Restaurants in S'pore prepare to meet Covid-19 dining in ban with delivery menus

Some restaurateurs said that however prepared they were, the dining in ban will hit their bottom line.
Some restaurateurs said that however prepared they were, the dining in ban will hit their bottom line.ST PHOTO: JASON QUAH

SINGAPORE - As Covid-19 cases rose once more in Singapore, restaurants braced themselves for dining in to be taken off the menu. When the blow fell, however, they did not expect it to be so soon - and for so long.

New restrictions announced by a multi-ministry task force on Friday (May 14) included the prohibition of dining in from Sunday till June 13, with only takeaway and delivery allowed.

Restaurants The Straits Times spoke to said that with Covid-19 cases increasing here, they had been expecting the Government to stop dining in.

Ms Nuria Gibert, director of Spanish eatery Restaurant Gaig in Stanley Street, said she had started preparing for takeaway and delivery menus last week.

"But we didn't expect it to happen so fast," she said. "We do not have much time to get ready with our offerings by Monday." The restaurant is closed on Sunday.

At Western restaurant LeVeL33, managing director Martin Bem saw the move coming too.

"Given the increase in cases and number of clusters, we were expecting a response from the Government," he said. "But perhaps not for a whole month, just two weeks or so."

The Marina Bay Financial Centre restaurant is set to roll out its deliveries online. Mr Bem said: "Our weekend roast and the fresh beers were all ready to be delivered."

Mr Brian Stampe, chief operating officer of Commonwealth Concepts, which operates restaurants such as Fat Cow, The Marmalade Pantry and Oriole Coffee + Bar, said the group had been expecting the new measures since the first week of May.

He added: "We were ready to pivot to takeaways and deliveries immediately. These options had remained available since we activated them last year. We also kept sufficient disposable ware."

For many restaurants, clearing the stocks of food in their kitchen was among the first things on their mind and will factor in their delivery menus.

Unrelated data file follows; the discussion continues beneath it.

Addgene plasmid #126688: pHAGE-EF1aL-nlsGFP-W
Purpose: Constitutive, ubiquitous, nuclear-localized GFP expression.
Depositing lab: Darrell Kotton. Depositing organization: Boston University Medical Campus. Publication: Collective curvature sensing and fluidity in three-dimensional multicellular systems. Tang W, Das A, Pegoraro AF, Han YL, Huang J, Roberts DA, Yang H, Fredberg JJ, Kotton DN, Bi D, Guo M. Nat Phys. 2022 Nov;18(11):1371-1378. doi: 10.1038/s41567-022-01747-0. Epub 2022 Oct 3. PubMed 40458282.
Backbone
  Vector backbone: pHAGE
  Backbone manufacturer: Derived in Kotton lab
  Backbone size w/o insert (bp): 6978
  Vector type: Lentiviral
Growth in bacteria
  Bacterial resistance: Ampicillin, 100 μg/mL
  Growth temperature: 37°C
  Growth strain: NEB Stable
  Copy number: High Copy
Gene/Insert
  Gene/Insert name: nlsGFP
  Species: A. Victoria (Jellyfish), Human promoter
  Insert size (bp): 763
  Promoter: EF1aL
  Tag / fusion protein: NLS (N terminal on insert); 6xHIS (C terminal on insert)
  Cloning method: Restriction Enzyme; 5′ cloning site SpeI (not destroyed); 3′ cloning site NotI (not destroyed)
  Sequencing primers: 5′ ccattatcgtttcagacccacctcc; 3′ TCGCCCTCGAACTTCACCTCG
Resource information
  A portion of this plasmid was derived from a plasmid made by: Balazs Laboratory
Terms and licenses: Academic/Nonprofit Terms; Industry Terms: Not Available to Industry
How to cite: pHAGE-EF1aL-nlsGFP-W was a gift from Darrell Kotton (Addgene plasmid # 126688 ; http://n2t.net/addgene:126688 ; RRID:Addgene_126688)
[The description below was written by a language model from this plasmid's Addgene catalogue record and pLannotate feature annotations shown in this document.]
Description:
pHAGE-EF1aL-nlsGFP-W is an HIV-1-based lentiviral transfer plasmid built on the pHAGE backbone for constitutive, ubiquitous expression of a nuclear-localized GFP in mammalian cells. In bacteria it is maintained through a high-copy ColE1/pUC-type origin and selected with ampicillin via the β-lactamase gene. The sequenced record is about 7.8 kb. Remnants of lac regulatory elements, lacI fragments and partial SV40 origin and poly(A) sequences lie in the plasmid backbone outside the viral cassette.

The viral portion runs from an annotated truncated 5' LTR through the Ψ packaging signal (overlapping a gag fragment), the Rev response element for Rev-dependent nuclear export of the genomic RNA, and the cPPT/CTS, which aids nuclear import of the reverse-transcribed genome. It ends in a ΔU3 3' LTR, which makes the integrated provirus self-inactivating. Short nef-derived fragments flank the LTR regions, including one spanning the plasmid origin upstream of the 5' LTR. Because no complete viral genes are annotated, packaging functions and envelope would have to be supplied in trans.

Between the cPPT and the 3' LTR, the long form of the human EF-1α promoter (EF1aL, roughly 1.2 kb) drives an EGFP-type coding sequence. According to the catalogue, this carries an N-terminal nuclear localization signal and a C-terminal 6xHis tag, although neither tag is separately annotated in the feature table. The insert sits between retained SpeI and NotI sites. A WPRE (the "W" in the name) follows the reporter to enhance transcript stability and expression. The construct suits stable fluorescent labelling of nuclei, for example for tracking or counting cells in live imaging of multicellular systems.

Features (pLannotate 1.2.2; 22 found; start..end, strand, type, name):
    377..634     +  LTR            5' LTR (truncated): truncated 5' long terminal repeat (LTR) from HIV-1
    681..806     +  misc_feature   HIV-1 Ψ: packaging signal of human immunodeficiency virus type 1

Ms Gibert said: "We have to be very strategic with how we plan our takeaway and delivery offerings based on our resources and aim to cut extra costs. Right now, stock control is the key."

But Mr Bem is more worried about the reservations for special events and other occasions that will be lost.

Some restaurateurs acknowledged that however prepared they were, the dining in ban will hit their bottom line.

Said Mr Bem: "No restaurant in a prime location with a substantial dining area and the necessary staffing can completely pivot its business to delivery. It helps to cover only part of the costs and keep staff busy to an extent.

"With delivery companies charging around 30 per cent commissions, it is difficult to make a profit."

A spokesman for Italian restaurant Buona Terra in Scotts Road concurred. "No matter how well prepared one is, there is definitely a bit of a challenge coping with the changes in every aspect of restaurant operations."

Commonwealth Concept's Mr Stampe, however, said the no dining in rule will affect restaurants in the group differently.

He pointed out that during last year's circuit breaker, some of the casual restaurants such as Italian eatery PastaMania performed well, especially as they are located in residential enclaves.

Destination restaurants such as Fat Cow in Orchard Boulevard were also popular with customers who wanted something more premium for special celebrations at home.

But its eateries in the Central Business District, such as Japanese restaurant Kinki in Collyer Quay, had poor demand for deliveries because people were working from home.

The Government will be increasing support for food and beverage businesses under the Jobs Support Scheme, subsidising 50 per cent of the first $4,600 of gross monthly wages paid to local employees during this period. This is up from 10 per cent previously.

Mr Bem said the increased support was a great relief. But he added: "The second big fixed cost is the rent and we now need to see if we will get direct or indirect support like the property tax rebate previously.

"If we get the support we were lucky to receive last year, we expect our situation to be maybe marginally better this time. Otherwise, it could be worse."